Review Summary: Do I divide and fall apart?
There's something grisly about Brand New. Starting off as a pop-punk outfit with Jupiter-sized choruses, they sort of matured on Deja Entendu - and then they matured even more. But maturing in their case also means sounding darker - and I don't mean that Lacey sounds like The Cure. But sometimes hope is a hard thing to convey, and when you're 28 life doesn't have the same spunk as it does when you're 18. There's no more first kisses, there's no more sex for the first time, there's maybe love and a lot of life - but it's sure different and less exciting. I guess Brand New evolved in a similar sort of way, where they traded teenage cliches for adult subjects - but among everything, there's still a feeling that this band seems to be a grumpy bunch of sad sacks that mope and whine more than their share of bad luck deserves.
What's good about that though is that it feels more than ever, inhumanly personal. When Lacey sings "I'll never say anything right", you almost get the feeling that he actually isn't. When he sings "I can dish it out, but I can't take it" you're scared that he'll dump everything he loves and run off to somewhere in the middle of nowhere. Car crashes, sinking to the bottom of the lake, hypocritical religious fellows - the world is a place of misery. "I was the glue that kept my friends together. Now they don't talk and we don't go out" seems to be almost exemplary - on Millstone it feels like everything you've ever known as a kid - it's been lost. It's not coming back, and Lacey knows it - you know it.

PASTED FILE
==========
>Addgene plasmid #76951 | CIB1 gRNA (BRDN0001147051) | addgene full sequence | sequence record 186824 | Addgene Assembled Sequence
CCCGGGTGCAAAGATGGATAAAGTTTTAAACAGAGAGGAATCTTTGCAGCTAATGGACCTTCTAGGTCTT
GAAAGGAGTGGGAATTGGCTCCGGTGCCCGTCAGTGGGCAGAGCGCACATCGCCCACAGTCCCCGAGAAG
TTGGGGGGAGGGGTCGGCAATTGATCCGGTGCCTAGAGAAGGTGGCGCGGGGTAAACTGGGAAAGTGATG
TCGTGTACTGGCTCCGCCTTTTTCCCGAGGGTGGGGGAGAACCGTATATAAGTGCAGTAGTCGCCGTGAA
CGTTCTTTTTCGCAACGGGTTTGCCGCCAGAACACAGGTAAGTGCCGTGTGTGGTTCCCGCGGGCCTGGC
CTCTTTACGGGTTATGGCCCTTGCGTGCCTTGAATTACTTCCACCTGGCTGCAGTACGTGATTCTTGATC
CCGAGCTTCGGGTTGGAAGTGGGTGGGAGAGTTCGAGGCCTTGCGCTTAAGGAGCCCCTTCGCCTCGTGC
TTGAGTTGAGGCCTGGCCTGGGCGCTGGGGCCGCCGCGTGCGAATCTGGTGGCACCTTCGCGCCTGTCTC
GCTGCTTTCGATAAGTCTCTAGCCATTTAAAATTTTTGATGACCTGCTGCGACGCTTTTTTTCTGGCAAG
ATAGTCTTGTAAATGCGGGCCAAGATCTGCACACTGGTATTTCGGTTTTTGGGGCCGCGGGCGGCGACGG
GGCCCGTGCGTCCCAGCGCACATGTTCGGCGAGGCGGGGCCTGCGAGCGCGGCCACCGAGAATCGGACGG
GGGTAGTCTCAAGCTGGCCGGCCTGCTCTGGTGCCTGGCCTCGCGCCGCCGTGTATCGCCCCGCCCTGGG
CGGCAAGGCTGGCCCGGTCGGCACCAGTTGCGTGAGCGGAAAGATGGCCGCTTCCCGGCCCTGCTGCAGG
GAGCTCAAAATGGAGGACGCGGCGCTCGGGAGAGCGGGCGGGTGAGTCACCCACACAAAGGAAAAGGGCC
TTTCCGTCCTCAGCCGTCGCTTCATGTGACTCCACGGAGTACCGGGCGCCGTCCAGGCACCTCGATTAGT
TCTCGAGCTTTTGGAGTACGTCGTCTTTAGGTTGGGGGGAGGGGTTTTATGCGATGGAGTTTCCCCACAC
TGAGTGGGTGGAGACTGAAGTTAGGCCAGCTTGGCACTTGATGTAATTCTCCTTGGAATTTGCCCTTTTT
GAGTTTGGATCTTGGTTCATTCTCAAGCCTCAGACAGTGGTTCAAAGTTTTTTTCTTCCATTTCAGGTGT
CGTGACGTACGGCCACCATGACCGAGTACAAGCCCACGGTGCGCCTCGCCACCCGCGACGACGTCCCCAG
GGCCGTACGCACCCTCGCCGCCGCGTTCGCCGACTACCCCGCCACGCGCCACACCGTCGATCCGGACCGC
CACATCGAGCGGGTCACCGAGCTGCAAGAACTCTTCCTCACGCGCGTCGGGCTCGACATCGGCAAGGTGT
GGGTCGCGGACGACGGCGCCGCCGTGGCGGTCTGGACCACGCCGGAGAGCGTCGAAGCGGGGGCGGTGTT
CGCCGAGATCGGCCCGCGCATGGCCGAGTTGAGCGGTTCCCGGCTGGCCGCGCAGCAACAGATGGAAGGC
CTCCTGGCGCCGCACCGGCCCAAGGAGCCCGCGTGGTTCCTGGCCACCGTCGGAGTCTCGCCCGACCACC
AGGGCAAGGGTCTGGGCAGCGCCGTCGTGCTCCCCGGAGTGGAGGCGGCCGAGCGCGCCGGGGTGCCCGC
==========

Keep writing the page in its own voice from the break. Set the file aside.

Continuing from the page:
Maybe there's hope in little things - I would not know - but Lacey doesn't seem to believe in that. And I think that is where this album connects with people. It's an album for the lethargized masses. It's an album for you and me because this is about what we all know hurts all of us. When Lacey intones "Do I get the gold chariot / or do I float through the ceiling" we turn inwards and embrace our own fear of death. Do we actually get a gold chariot or float through the ceiling" Nobody knows, it's all what we believe to be true, but I'm just as scared as you are - is what Lacey is trying to say, and in a way that is more genuine than dwelling on teenage cliches as a youngster.
Another fun part is that musically the band seems to be more mature in a way too. The songs don't feel like pop-punk power chord bursts anymore - there is now a grace with which Brand New pump out choruses that makes it more than what it seems to be. Be aware, this isn't technical - it's just executing songs the right way. This is an album where the music fits the lyrics, the lyrics fit the music, and the songs fit the album. Things like Jesus Christ don't feel like the band is a newer Blink-182. It feels more real, as if the band has embraced their indie/alternative rock roots. On Welcome to Bangkok, it feels like there are grand background noises; on Degausser there is a choir; and the various acoustics don't feel tacked on anymore like they did on Deja Entendu. Their songs make sense now, to anyone, anywhere. That may be an even bigger strength.
I'm sure some will be turned off by the fact that Lacey's descent into agonising even more will put some off, but even when he shouts "you barely joyous broken thing" on Archers the melody drives everything home anyway. This is an album for the heart, not for the mind, and it's something you need to give a bit more time to unfold than is common with this sort of music. There is more worth in this album's simplicity than there is in a million notes played by Joe Satriani or a million one liners from Pete Wentz. This album is a coherent whole, united, and to this day (even after Daisy) will probably stand as this band's magnum opus. They're welcome to it because I prefer honest and grisly to falsely cheery.